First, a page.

Tampa Mayor Bob Buckhorn to participate in St. Petersburg gay pride parade
For the first time ever, the mayor will ride in a convertible at St. Pete Pride’s Carnivale parade, scheduled for June 29.
The mayor of Tampa, that is.
Organizers say Bob Buckhorn will be the highest ranking official to take part in the 11-year history of the event.
"Happy to participate," Buckhorn said Wednesday. "I don't look at it as a particularly big thing. I did it because I thought it was important. I hope it will send a message that not only are we open for business but that we honor and celebrate the accomplishments and the value of everybody. It's really that simple."
In an announcement of Buckhorn's participation, St. Pete Pride executive director Eric Skains described it as "meaningful in many respects."
“It never goes unnoticed to the LGBT community the level of support from the local government as it brings a sense of belonging and acceptance," he said. "We truly appreciate Mayor Buckhorn’s commitment to the LGBT community, and welcome him to the Tampa Bay/St Pete LGBT Pride celebration.”
St. Pete Pride sent invitations earlier this year to elected officials throughout the Tampa Bay area. Along with Buckhorn, organizers have confirmations from St. Petersburg City Council members Jeff Danner and Steve Kornell, Hillsborough County Commissioner Kevin Beckner, Largo City Commissioner Michael Smith and Gulfport Mayor Sam Henderson and members of the council there.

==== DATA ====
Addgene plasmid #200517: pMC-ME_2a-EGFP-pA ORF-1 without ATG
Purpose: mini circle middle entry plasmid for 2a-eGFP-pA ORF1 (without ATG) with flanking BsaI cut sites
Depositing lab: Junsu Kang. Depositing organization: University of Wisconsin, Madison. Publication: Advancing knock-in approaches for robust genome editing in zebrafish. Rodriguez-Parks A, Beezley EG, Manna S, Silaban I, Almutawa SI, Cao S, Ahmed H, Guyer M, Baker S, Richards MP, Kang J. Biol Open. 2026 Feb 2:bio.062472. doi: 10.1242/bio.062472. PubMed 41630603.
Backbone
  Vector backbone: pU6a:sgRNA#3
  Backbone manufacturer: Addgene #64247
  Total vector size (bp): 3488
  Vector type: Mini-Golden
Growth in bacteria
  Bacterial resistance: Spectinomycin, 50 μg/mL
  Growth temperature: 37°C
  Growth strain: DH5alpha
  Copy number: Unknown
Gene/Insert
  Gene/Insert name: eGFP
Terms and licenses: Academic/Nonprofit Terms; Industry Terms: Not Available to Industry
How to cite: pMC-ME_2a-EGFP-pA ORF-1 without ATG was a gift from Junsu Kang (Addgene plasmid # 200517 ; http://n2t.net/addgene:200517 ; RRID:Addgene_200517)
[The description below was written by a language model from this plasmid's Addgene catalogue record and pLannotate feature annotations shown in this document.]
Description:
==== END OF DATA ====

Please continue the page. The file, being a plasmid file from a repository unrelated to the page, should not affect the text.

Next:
Organizers have invited Tampa's mayor going back to Pam Iorio's tenure, but Skains said that in the past Tampa officials have deferred on the grounds that it was a St. Petersburg event and since St. Petersburg mayor didn't take part they didn't want to "step on each other's toes."
This year, organizers made the pitch that it may be St. Pete Pride, but the festival is really the Tampa Bay area's pride event and is, Skains said, the largest pride event in the state of Florida.
St. Pete Pride also sent Tampa City Hall a sample proclamation recognizing the event, but the city re-wrote it to make it longer and more detailed, which Skains said was a pleasant surprise.
"Individually and collectively, members of Tampa’s LGBT community contribute greatly to neighborhood revitalization, economic vitality, arts and culture, and the social fabric of our city, state, and country," the proclamation, signed by Buckhorn, reads. "The city of Tampa prides itself on its inclusiveness, one of the first cities in the region to have a domestic partnership registry, and protects its residents from discrimination and harassment based on actual or perceived race, color, sex, religion, disability, age, marital status, place of birth, families with children, sexual orientation or national origin, and we are committed to continued social progress and the cause of human rights, celebrating the great diversity of our community."